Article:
One of the most iconic sights of China’s southwestern Yunnan Province is the Three Pagodas of Dali, found 1.5 kilometers north of the ancient city. The striking towers were built in the 9th and 10th centuries at the base of the Cangshan Mountains, with Lake Erhai visible on the horizon. Miraculously, the brick structures have withstood two devastating earthquakes and the ravages of the Cultural Revolution. Legend has it the pagodas were built to scare off dragons that once plagued the area.
But first we had to find them.
Heading out from Dali’s north gate, we eventually came to an ornately painted arch with stone lions out front. We had found the entrance to the reflection pool park which boasts a superb view of the Three Pagodas. We were given an English brochure with our tickets which cost 121 RMB (about 20 USD) a piece. Tickets allow entry to both this park and the main Three Pagodas site, although few tourists seem to be aware of the former. Aside from a lone tourist, we were completely alone here. After some photos and a quick loop around the pond, we left for the main attraction.
Continuing north, we walked down a street where people were doing things like extracting oil from leaves and making cotton bedding by hand. After crossing a major highway with nary a stop light or cross walk, we came to a parking lot filled with tour buses and figured we had surely reached our destination. Since we already had tickets, we were able to breeze past the waiting crowds and head straight in.
Dali’s Three Pagodas, made of red brick and covered in white mud, form an equilateral triangle, the largest one forming the front point. The main pagoda, built in the 9th century, is square-shaped and stands nearly 70 meters high. Each of its sixteen stories has an alcove with a white marble Buddha image enshrined within, though this feature isn’t visible from the ground. The two smaller round pagodas were built in the 10th century and have 10 stories each. They lean precariously and unsurprisingly inspire those goofy photos of tourists alternately pretending to hold them up and push them over.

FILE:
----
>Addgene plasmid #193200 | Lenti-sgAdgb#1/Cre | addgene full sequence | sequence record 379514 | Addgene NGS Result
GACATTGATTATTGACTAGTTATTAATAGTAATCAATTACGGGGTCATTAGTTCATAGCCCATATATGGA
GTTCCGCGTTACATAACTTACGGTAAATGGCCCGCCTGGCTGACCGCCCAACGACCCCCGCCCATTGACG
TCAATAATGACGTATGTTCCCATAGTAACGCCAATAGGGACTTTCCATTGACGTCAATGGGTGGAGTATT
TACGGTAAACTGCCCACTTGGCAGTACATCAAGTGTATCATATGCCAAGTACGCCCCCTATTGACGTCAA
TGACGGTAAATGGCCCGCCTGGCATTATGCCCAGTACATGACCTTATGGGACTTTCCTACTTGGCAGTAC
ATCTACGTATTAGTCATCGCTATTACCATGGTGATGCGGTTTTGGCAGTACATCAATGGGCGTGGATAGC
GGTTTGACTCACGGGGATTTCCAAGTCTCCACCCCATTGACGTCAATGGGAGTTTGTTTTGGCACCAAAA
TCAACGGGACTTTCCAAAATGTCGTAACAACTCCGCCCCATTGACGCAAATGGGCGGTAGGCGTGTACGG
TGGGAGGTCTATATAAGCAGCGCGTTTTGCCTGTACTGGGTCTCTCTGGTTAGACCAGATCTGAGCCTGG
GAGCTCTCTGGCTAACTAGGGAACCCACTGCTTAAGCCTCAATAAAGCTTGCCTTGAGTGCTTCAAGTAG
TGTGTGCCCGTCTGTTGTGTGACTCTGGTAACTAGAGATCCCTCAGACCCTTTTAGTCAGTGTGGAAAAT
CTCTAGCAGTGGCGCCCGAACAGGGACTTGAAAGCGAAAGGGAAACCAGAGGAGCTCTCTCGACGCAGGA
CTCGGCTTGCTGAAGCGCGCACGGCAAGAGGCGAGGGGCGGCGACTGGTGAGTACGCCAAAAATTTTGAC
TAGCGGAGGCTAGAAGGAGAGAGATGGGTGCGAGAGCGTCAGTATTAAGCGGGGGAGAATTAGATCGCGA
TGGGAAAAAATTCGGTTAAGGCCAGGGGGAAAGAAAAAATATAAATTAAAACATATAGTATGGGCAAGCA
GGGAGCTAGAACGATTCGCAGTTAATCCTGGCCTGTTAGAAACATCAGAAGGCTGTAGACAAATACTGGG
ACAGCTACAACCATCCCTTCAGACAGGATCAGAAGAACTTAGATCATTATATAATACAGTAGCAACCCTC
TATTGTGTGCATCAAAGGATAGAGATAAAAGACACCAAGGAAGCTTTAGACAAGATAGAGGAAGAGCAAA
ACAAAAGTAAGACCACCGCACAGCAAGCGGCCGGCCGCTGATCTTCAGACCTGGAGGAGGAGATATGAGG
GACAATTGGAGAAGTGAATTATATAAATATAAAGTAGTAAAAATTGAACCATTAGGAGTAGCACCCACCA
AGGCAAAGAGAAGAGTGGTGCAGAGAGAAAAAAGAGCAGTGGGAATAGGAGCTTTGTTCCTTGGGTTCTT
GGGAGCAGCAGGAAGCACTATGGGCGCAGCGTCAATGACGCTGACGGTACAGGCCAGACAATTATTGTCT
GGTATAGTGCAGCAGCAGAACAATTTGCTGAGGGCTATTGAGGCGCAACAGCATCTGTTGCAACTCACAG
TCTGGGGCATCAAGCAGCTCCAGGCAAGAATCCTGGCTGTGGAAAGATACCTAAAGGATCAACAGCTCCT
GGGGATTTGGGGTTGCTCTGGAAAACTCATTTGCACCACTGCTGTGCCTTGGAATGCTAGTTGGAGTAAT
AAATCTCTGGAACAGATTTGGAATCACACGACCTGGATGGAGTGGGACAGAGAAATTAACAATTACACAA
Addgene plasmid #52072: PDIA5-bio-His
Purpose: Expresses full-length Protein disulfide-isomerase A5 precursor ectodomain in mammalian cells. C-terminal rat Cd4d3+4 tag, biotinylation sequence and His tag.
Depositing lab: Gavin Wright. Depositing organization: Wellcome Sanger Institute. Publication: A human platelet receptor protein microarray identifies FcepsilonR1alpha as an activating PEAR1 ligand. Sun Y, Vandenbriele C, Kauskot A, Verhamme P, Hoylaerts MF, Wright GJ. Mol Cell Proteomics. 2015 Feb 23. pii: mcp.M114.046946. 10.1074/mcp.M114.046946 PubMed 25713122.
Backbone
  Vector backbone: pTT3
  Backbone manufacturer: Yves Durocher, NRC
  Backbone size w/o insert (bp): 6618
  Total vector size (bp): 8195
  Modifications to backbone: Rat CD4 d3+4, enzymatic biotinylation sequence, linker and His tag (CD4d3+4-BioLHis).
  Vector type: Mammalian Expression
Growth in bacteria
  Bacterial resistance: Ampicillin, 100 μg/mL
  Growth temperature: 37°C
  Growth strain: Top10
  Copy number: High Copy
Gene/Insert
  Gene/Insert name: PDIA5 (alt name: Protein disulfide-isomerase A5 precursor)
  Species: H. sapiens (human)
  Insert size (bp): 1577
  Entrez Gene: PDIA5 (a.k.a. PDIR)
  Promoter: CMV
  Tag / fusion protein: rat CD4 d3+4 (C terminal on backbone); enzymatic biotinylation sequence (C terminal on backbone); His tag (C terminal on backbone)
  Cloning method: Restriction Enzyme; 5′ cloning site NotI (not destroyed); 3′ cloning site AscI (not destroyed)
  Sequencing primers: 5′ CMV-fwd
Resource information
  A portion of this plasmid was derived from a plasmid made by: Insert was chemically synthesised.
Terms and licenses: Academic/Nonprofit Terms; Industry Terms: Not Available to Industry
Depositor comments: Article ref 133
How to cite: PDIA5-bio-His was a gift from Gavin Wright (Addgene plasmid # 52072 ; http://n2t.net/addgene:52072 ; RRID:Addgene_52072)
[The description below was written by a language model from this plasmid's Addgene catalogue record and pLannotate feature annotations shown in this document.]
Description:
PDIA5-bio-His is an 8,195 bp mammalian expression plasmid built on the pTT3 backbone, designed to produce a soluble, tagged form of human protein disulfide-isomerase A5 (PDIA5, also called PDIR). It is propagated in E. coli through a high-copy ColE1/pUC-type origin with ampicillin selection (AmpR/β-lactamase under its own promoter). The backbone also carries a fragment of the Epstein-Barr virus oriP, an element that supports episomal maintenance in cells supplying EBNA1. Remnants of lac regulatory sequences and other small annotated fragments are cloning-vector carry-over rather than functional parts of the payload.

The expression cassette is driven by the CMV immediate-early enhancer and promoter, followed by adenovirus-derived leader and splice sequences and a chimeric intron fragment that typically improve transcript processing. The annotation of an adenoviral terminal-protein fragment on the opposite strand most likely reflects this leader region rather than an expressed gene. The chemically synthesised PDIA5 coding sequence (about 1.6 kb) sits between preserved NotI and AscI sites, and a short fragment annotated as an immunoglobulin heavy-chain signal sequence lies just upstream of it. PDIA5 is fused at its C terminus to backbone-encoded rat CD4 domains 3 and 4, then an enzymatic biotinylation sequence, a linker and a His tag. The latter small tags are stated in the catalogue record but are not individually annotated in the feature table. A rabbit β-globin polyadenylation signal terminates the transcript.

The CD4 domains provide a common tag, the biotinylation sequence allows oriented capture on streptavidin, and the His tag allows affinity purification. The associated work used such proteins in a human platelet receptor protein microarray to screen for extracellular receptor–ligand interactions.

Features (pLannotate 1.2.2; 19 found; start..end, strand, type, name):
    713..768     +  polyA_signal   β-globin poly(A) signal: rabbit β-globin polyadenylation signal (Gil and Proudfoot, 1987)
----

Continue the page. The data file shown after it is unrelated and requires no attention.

Chongsheng Temple is nestled against the foothills behind the Three Pagodas and was the royal temple of the Nanzhao kingdom, which ruled the region during the Tang Dynasty. Sadly, the original structures were destroyed by natural disasters, war and the Cultural Revolution, with the existing buildings erected in 1999. On the back of our brochure, the temple is billed as “the biggest Han Buddhist building in China.”
Amazingly, a fair number of folks seemed happy to pose with the towers and then leave. The further we went into the complex, the fewer people we encountered, though the intermittent sudden downpours might have chased them away. In a bizarre weather phenomenon unique to the terrain, dark clouds appeared, the temperature dropped sharply and rain fell in sheets. Then, just as suddenly, the sky cleared and the sun returned as though the storm never happened. The temperature changes were so drastic that steam rose from the pavement!
The main sanctuary is all the way at the back of the complex, furthest from the pagodas and close to the mountain. It is surprisingly beautiful and worth seeking out. The center of the room is dominated by a dozen or so gleaming Buddhist statues in varying sizes. Some are downright intimidating! The pièce de résistance, however, is the gorgeous wood paneling along the room’s perimeter. The panels are intricately carved with scenes from the Buddha’s life and are simply magnificent, though I’m not sure as to their age. Should you want to visit the temple without the climb, green tourist buses will shuttle you from the Three Pagodas and back again.
Tell me: are the Three Pagodas of Dali, China on your bucket list?